Mick Jagger Releases "The Very Best of Mick Jagger"

The Very Best of Mick Jagger, the first overview of Mick Jagger's solo career, was released worldwide on 1 October 2007 and the following day in the United States on WEA/Rhino Records.

The collection includes singles, album tracks, and collaborations with John Lennon, David Bowie, Bono, Lenny Kravitz, Peter Tosh, Ry Cooder, David A. Stewart and Jeff Beck among others. It includes three previously-unreleased songs:

"Too Many Cooks", produced by John Lennon and recorded by Jagger in 1973 in Los Angeles. The track features guitarists Danny Kortchmar and Jesse Ed Davis, keyboardist Al Kooper, bassist Jack Bruce, drummer Jim Keltner and, on backing vocals, singer-songwriter Harry Nilsson. Neither Lennon nor Bill Wyman, who was present at the session, appear on the track.

"Checking Up on My Baby", recorded in 1992 with L.A. blues band, The Red Devils.

"Charmed Life", recorded while Jagger was working on Wandering Spirit with producer Rick Rubin. Jagger had sketched it out (with his daughter Karis Jagger on backing vocals), but then decided the track didn't fit with the rest of the album. The version on Very Best is remixed by producer Ashley Beadle. The song was also released as a promo single with various remixes, and reached the Top 20 on Billboard's Hot Dance Singles chart in early 2008.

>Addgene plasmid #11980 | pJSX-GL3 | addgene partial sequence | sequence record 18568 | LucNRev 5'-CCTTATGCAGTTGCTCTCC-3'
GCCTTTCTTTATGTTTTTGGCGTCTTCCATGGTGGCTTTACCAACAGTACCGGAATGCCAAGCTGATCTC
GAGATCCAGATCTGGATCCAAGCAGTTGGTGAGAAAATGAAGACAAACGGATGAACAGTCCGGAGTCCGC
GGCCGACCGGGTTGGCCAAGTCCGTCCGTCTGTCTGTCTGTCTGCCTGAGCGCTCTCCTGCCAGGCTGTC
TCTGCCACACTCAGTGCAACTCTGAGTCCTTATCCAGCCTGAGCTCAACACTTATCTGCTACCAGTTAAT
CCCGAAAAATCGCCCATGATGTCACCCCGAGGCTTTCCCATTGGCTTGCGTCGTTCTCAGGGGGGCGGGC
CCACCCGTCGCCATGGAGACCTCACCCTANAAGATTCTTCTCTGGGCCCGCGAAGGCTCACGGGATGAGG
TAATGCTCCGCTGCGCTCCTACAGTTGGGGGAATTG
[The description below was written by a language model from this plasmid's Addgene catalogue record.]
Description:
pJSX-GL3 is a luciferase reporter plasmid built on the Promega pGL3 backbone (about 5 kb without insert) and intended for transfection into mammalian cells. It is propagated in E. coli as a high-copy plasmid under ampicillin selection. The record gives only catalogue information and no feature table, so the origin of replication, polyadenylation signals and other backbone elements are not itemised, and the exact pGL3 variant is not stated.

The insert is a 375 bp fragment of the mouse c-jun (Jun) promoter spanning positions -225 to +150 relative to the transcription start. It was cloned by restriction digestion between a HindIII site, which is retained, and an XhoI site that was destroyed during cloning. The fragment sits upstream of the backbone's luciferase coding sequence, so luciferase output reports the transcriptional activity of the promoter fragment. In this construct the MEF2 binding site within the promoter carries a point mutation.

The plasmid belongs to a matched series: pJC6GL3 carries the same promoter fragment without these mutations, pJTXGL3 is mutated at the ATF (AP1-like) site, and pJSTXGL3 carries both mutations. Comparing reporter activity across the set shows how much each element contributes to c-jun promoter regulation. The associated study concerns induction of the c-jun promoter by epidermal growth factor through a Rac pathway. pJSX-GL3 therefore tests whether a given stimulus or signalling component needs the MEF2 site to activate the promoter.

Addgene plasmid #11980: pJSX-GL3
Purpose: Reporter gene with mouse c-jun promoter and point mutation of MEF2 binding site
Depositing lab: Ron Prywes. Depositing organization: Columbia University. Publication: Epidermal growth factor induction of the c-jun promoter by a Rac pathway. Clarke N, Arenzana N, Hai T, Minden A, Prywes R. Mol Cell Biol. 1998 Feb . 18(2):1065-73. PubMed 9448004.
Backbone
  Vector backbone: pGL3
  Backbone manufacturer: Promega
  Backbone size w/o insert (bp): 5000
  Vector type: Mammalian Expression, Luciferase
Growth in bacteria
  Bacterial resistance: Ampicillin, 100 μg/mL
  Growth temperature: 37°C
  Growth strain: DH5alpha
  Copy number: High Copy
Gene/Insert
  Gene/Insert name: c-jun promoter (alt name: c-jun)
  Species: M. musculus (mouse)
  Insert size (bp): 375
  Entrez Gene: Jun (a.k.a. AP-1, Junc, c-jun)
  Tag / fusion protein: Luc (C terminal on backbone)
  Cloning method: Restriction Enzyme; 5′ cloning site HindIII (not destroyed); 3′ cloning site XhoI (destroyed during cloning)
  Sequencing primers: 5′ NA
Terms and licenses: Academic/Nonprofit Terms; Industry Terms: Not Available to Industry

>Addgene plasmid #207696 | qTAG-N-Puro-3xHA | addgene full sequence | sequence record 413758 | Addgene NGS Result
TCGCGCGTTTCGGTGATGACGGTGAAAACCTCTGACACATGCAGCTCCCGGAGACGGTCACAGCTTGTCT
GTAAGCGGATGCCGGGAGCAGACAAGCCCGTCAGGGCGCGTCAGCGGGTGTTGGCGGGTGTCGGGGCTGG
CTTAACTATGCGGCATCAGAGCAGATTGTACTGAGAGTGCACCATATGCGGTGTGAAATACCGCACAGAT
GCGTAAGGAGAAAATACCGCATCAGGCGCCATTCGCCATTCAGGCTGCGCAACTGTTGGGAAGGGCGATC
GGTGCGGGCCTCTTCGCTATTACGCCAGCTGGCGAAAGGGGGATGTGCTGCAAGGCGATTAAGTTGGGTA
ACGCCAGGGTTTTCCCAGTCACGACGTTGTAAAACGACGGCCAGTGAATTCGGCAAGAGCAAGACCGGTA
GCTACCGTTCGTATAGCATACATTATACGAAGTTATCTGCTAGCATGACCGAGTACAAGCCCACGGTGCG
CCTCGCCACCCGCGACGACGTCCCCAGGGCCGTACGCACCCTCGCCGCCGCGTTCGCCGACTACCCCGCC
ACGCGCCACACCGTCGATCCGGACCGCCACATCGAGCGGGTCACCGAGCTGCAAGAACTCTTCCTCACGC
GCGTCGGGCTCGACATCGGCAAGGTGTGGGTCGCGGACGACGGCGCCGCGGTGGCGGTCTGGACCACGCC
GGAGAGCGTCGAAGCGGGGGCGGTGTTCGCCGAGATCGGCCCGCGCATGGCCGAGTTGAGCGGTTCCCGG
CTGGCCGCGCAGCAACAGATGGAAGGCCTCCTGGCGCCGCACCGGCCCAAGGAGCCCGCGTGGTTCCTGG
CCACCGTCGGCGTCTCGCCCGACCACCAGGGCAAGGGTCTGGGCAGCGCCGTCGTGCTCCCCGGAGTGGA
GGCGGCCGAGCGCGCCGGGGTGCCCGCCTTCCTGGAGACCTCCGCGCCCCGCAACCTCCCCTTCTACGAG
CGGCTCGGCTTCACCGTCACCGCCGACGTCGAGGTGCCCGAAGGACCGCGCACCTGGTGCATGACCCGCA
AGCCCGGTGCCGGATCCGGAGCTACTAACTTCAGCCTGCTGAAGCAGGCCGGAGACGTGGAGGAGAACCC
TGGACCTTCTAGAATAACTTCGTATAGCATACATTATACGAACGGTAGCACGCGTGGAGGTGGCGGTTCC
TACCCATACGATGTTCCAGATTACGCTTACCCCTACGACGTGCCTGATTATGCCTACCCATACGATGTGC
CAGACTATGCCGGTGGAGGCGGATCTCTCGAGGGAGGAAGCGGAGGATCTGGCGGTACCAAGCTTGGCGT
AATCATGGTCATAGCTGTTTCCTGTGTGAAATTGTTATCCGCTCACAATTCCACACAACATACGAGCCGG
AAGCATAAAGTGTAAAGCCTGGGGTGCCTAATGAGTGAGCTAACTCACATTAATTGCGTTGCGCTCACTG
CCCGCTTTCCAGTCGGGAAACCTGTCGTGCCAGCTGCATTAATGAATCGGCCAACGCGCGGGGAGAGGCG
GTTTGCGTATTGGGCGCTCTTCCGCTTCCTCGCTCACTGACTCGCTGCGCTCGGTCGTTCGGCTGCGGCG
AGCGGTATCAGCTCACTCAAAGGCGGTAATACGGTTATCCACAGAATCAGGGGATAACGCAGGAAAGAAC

Only "Memo from Turner," his contribution to the 1970 film Performance, truly treads close to the Stones, a cover of Sonny Boy Williamson's "Checkin' Up on My Baby," an unreleased track from his 1993 session with the L.A. blues band the Red Devils, coming in a close second. Jagger's solo career was all about running away from the Stones, but it's nice to have that reminder of his strengths here, since so much of his solo career is so carefully competent, playing to the sounds of the time, whether it's the stiff Nile Rodgers dance-rock of "Just Another Night," the tasteful classicism of the Rick Rubin-produced Wandering Spirit, or the featureless studio sheen of Goddess in the Doorway. More than anything, it's the productions that hurt the Jagger solo albums, as they lack the heart and muscle of the Stones, substituting it for careful craft.